David Cameron has said the Budget will show the "stark difference" between the parties on the deficit and recovery.
The Conservative leader said Labour's reluctance to start cutting spending this year was "completely wrong" and more urgency was needed on the issue.
And he attacked Labour for "appalling" claims the Tories would cut help for pensioners such as winter fuel rebates.
Labour said Mr Cameron did not have an answer to any of the key questions facing the economy and public finances.
The Budget comes weeks ahead of the start of the election campaign, with the poll widely expected to take place on 6 May.
At his monthly press conference, Mr Cameron criticised Mr Darling's recent comments that what the country needed would be a "workmanlike" Budget, saying much more "urgency, energy and vision" was needed to tackle the hole in the public finances.
He urged the government to reconsider its commitment to increase public spending this year and to delay cuts in government programmes to next year as "ludicrous".
Without prompt action to tackle the deficit, the UK faced slipping into a "danger zone" with rising interest rates and eroding confidence in the financial markets, he added.
Mr Cameron said the Conservatives would publish the Budget in full on the party's website to allow the public to comment on the details - an online technique known as "crowd sourcing".
He said Labour had "form" on talking up election giveaways but burying the "nasty stuff" in the small print of the document.
Mr Cameron declined to comment on reports that an incoming Conservative government would have to find £31bn of spending cuts.
The Tories have said they will spell out more details of proposed cuts after the Budget but Mr Cameron said his party had already set out "the difficult choices" that would be needed.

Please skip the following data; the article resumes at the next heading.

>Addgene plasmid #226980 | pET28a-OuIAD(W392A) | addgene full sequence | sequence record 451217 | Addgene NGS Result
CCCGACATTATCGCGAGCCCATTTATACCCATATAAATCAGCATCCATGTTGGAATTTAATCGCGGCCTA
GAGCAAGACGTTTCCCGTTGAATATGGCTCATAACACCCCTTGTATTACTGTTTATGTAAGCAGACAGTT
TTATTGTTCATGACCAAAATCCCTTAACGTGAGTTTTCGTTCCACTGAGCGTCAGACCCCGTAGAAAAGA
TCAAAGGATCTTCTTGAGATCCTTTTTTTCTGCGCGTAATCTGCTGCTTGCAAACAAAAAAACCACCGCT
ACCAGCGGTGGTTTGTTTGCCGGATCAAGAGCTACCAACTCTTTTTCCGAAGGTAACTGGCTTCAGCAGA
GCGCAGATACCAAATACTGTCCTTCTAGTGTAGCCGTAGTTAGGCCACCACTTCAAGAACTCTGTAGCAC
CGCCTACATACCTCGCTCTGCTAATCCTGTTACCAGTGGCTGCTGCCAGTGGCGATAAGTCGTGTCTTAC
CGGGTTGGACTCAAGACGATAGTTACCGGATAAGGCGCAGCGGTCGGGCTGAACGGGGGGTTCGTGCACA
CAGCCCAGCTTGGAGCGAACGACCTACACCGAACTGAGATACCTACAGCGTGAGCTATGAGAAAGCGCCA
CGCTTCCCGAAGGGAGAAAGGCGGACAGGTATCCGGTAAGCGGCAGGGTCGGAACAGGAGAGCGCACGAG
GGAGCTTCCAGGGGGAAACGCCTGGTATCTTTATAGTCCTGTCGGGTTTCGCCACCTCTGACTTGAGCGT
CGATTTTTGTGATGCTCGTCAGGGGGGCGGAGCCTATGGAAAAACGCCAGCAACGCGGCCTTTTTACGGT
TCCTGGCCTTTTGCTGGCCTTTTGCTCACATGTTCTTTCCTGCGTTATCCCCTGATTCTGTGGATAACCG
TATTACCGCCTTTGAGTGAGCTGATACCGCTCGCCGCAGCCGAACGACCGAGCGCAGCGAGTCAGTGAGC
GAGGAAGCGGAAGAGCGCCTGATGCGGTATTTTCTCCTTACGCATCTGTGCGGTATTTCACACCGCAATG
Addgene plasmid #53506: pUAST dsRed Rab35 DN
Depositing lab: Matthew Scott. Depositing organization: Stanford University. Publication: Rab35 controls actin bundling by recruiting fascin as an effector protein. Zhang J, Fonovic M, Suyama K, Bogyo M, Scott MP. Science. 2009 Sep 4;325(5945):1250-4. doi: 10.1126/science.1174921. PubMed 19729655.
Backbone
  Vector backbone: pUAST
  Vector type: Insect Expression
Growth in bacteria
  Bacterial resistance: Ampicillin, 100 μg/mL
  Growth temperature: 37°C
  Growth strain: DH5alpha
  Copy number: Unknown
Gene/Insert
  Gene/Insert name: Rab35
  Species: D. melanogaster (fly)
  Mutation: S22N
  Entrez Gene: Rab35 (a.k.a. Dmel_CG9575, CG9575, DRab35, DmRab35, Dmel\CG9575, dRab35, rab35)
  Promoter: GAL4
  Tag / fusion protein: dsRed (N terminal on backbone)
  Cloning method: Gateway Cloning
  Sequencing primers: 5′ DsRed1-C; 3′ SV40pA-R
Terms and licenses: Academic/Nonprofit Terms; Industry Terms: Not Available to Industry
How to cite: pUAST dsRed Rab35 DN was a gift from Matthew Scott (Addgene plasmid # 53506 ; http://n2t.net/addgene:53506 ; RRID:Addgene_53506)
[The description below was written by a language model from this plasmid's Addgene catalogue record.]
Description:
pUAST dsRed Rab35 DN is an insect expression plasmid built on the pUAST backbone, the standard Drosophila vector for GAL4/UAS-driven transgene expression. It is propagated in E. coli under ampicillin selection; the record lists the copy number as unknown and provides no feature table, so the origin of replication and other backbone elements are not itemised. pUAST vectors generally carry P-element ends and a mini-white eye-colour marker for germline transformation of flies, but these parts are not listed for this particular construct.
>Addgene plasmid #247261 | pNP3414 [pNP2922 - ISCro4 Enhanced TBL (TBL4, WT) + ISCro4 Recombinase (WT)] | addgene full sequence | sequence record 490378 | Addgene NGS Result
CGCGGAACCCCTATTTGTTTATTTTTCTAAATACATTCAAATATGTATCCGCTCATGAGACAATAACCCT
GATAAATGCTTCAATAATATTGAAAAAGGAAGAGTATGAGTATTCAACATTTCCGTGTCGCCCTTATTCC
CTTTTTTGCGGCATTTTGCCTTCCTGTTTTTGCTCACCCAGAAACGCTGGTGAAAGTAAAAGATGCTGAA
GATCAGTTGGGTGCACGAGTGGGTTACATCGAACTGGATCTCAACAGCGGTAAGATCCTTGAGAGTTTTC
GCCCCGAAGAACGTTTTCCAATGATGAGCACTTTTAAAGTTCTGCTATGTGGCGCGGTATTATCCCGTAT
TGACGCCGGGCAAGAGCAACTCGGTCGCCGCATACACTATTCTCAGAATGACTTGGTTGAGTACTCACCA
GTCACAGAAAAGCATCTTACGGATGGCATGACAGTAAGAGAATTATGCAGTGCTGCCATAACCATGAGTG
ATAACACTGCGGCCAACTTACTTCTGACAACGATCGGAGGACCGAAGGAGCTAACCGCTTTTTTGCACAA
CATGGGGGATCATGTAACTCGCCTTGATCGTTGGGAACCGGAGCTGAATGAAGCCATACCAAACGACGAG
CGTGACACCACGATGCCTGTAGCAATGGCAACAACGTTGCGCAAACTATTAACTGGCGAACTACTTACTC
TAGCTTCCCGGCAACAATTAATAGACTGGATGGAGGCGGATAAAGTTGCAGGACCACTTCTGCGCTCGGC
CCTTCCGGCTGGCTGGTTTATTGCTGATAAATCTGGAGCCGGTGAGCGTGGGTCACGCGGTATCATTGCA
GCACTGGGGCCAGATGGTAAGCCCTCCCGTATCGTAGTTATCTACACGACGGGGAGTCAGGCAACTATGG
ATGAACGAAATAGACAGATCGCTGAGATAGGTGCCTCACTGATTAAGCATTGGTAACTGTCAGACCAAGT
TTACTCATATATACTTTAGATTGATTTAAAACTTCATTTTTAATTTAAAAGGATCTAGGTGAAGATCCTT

Mr Cameron said suggestions that the Tories would cut the winter fuel allowance and other help for pensioners were Labour "lies".
He said his message to pensioners worried about his plans was "very clear": "I know you are getting letters from Labour saying the Conservatives would cut the winter fuel allowance, the free bus travel, the free TV allowance.
"Those statements by Labour are quite simply lies. A Conservative government would keep... these things. Do not be frightened by a government that is trying to scare you into not opting for change."
Saying he felt "very strongly" about the issue, he called on Gordon Brown to intervene to stop Labour candidates from telling "lies" about Conservative policy.
"They are appalling people," he added. "The sooner they are out of the government of this country the better."
Labour said that, unlike the Tories, it had a credible plan to cut the deficit in half over four years and to use public spending to stimulate private sector investment in the economy and drive growth.
"When it comes to the economy, he couldn't answer even the most basic questions," Treasury Chief Secretary Liam Byrne said of Mr Cameron's pre-Budget comments.
"How much is he planning to cut from spending in 2010-11? He wouldn't say. How quickly would he halve the deficit? He wouldn't say.
"By how much would he reduce the structural deficit? He wouldn't say. Unlike Labour, he can't answer a single one of these questions."
The Lib Dems have said cross-party agreement is needed over how to bring down the deficit but agree spending should not be cut until the recovery is more sustained.